Written by TNS   
16 Aug 2007
  • 45% of consumers sceptical about ethical practices
  • 28.4 million consumers cite ethics as an important factor in their fashion choices

 

 

August 17 2007, London, UK. Nearly half (45%) of Britain’s consumers do not believe the claims made by high street fashion stores about their ethical credentials, according to the latest findings from TNS Worldpanel Fashion.

Despite this scepticism towards retailers, TNS saw a significant rise in the number of shoppers appreciating the importance of ethical production in its annual ethical clothes report – some 28.4 million consumers felt ethics were an important factor in their choice of clothing and footwear, equivalent to 59% of the population.

Young consumers tend to be less cynical about retailer’s ethical claims, with only 34% doubting the legitimacy of ethical practices. However, under 25’s are also the least likely to buy ethical fashion; whilst a significant 54% claim it’s important to them in theory, 6 in 10 admit they buy the clothes they want without caring how they are produced. Consumers aged over 55 are the most likely to consider ethical issues before purchasing, as well as being the most sceptical about claimed ethics, some 34% of older consumers will look at the country of origin before buying clothes.

Ethical issues are more critical to women than men: 63% of women say it’s an important consideration compared to 54% of men. In addition, women are more likely to be attracted to stores that promote ethical clothing and 32% of women say there are clothing brands or retailers they would never buy for ethical reasons.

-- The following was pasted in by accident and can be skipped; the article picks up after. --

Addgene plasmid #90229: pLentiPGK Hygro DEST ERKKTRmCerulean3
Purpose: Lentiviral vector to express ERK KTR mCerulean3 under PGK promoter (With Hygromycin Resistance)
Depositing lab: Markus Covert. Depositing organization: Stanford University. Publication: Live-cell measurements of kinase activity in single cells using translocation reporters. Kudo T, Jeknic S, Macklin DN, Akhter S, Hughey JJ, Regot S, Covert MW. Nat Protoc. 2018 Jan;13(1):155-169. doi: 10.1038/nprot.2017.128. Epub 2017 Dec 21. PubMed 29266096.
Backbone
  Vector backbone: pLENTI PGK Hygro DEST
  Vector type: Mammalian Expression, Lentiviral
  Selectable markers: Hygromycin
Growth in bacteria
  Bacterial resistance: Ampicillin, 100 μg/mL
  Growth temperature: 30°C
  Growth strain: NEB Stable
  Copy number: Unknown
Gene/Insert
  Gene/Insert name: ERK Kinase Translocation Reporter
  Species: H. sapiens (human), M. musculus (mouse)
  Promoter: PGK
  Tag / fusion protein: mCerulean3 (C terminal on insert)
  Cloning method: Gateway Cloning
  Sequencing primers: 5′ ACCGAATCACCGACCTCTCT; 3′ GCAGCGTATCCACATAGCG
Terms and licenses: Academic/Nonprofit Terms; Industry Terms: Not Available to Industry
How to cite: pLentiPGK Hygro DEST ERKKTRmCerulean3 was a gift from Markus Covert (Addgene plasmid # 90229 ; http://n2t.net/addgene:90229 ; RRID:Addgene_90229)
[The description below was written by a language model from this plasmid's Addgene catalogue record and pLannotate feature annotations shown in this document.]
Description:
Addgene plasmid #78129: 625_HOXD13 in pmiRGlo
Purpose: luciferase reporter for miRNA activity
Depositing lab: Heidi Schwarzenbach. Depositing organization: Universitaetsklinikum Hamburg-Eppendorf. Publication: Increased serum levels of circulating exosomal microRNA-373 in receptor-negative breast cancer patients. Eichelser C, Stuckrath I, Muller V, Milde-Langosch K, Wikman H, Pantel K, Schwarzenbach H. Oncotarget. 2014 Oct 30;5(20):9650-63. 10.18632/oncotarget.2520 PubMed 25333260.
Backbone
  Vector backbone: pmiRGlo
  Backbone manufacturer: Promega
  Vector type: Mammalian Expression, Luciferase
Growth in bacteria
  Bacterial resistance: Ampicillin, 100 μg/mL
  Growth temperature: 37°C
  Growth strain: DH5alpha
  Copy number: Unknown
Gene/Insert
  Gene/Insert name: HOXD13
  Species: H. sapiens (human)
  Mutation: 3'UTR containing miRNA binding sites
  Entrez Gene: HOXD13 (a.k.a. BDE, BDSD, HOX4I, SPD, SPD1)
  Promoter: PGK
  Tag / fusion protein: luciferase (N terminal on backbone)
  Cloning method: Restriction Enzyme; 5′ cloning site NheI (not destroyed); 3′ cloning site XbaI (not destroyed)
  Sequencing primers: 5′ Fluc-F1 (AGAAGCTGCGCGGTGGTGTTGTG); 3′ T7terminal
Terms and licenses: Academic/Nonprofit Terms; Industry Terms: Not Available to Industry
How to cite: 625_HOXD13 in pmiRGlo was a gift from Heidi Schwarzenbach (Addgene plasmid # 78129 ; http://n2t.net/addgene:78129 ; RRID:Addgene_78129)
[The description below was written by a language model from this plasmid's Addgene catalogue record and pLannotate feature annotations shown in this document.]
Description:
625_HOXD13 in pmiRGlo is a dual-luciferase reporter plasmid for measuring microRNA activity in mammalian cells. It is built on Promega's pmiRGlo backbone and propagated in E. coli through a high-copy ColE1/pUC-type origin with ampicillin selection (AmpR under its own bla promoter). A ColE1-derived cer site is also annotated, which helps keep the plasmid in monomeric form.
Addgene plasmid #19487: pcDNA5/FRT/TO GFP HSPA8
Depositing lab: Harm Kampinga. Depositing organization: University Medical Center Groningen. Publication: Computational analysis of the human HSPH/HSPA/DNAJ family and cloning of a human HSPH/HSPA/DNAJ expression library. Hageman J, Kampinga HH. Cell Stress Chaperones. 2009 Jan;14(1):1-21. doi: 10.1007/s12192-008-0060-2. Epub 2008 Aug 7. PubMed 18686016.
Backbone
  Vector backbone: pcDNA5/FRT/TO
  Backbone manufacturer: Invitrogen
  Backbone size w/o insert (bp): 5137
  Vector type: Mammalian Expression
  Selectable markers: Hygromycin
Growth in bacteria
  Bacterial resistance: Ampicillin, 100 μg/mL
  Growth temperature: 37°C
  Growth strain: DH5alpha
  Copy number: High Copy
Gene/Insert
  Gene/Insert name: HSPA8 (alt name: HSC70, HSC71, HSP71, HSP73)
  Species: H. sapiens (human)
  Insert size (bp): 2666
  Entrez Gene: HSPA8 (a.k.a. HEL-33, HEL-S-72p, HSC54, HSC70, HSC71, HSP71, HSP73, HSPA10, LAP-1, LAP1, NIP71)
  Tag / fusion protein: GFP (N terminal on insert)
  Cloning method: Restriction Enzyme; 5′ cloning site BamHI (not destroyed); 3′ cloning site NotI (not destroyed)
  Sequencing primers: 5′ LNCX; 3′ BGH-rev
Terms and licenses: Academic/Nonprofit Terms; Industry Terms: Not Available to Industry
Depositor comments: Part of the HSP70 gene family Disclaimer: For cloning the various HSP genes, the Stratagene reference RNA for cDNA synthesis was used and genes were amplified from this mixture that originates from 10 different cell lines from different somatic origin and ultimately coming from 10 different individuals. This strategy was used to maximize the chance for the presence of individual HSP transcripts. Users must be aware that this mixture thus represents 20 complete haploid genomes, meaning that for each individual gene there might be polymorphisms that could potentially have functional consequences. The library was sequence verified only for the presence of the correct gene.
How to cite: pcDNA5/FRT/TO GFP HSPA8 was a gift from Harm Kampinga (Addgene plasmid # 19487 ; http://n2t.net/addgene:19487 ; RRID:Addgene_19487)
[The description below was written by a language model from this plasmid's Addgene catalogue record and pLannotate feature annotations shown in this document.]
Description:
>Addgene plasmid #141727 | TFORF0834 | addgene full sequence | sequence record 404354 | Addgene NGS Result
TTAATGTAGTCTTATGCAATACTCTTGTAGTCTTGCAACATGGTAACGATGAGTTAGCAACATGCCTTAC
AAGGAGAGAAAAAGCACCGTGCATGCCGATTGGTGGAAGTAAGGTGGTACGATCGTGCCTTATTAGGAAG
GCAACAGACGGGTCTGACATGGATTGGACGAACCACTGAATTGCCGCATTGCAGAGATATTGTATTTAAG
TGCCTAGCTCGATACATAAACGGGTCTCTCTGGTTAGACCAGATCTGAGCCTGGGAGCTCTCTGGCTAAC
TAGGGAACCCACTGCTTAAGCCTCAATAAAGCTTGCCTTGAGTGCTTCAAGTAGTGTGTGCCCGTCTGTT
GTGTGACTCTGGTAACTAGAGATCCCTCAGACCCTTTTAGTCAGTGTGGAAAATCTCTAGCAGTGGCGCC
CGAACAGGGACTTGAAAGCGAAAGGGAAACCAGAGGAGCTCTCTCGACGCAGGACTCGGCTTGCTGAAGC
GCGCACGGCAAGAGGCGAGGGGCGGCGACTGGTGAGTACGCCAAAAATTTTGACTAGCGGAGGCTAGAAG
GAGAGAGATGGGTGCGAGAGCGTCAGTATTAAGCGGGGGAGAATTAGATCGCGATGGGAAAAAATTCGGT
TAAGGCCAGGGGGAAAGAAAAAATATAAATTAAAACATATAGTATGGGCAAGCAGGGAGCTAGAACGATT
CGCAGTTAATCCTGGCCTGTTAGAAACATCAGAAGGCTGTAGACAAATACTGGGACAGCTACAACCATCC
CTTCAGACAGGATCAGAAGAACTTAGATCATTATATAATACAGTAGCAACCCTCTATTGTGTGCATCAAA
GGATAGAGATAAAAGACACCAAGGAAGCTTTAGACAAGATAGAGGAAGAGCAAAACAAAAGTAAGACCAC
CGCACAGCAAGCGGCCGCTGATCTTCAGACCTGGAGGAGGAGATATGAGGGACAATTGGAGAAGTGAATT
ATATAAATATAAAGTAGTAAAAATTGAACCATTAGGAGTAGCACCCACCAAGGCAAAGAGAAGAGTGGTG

Consumers believe the most significant factor for an item to be considered ‘ethical’ is that no sweatshops or child labour were involved in the production, with 70% of consumers saying this was very important. ‘A fair price paid to the producer’ and ‘no environmental damage caused’ were the second and third most important factors respectively. Shoppers rate the use of organic materials to be the least important factor in ethical wear, with just 15% of consumers saying this was very important.


Criteria for a product to be ‘ethical’    -     % saying ‘very important’
No sweat shops/child labour                       70%
Fair price to producers                                  55%
No damage to environment                         45%
Producing community directly benefits      42%
Percentage of profits given to charity          25%
Political situation in producing country       24%
Uses organic fabric                                       15%


Elaine Giles, research executive, TNS Worldpanel Fashion, said: “With the recent bad publicity surrounding the factory conditions employed by some of the UK’s leading clothing retailers, ethical fashion is high on the consumer agenda. Over the past few years we have watched consumers flock to the cheapest outlets on the high street, but increasing awareness of the potential cost to humanity for these bargains is hitting home. Some 7.1 million consumers say ethical issues are important to them but feel availability of such items is poor. This creates a great potential market for the clothes industry”.

Whilst the terms fair trade and organic have been closely linked to the food we eat for many years, they are only just breaking into the fashion arena with retailers slowly increasing their ranges. Elaine Giles offers a final word of warning to retailers who ignore the pace of this trend: “Retailers must not underestimate the importance of ethical credentials and really need to understand what is important to their customers - many retailers are producing organic cotton ranges marketed at younger consumers, when the young actually consider organic to be the least important ethical criteria. The focus needs to be more on production and sourcing methods rather than the materials used.”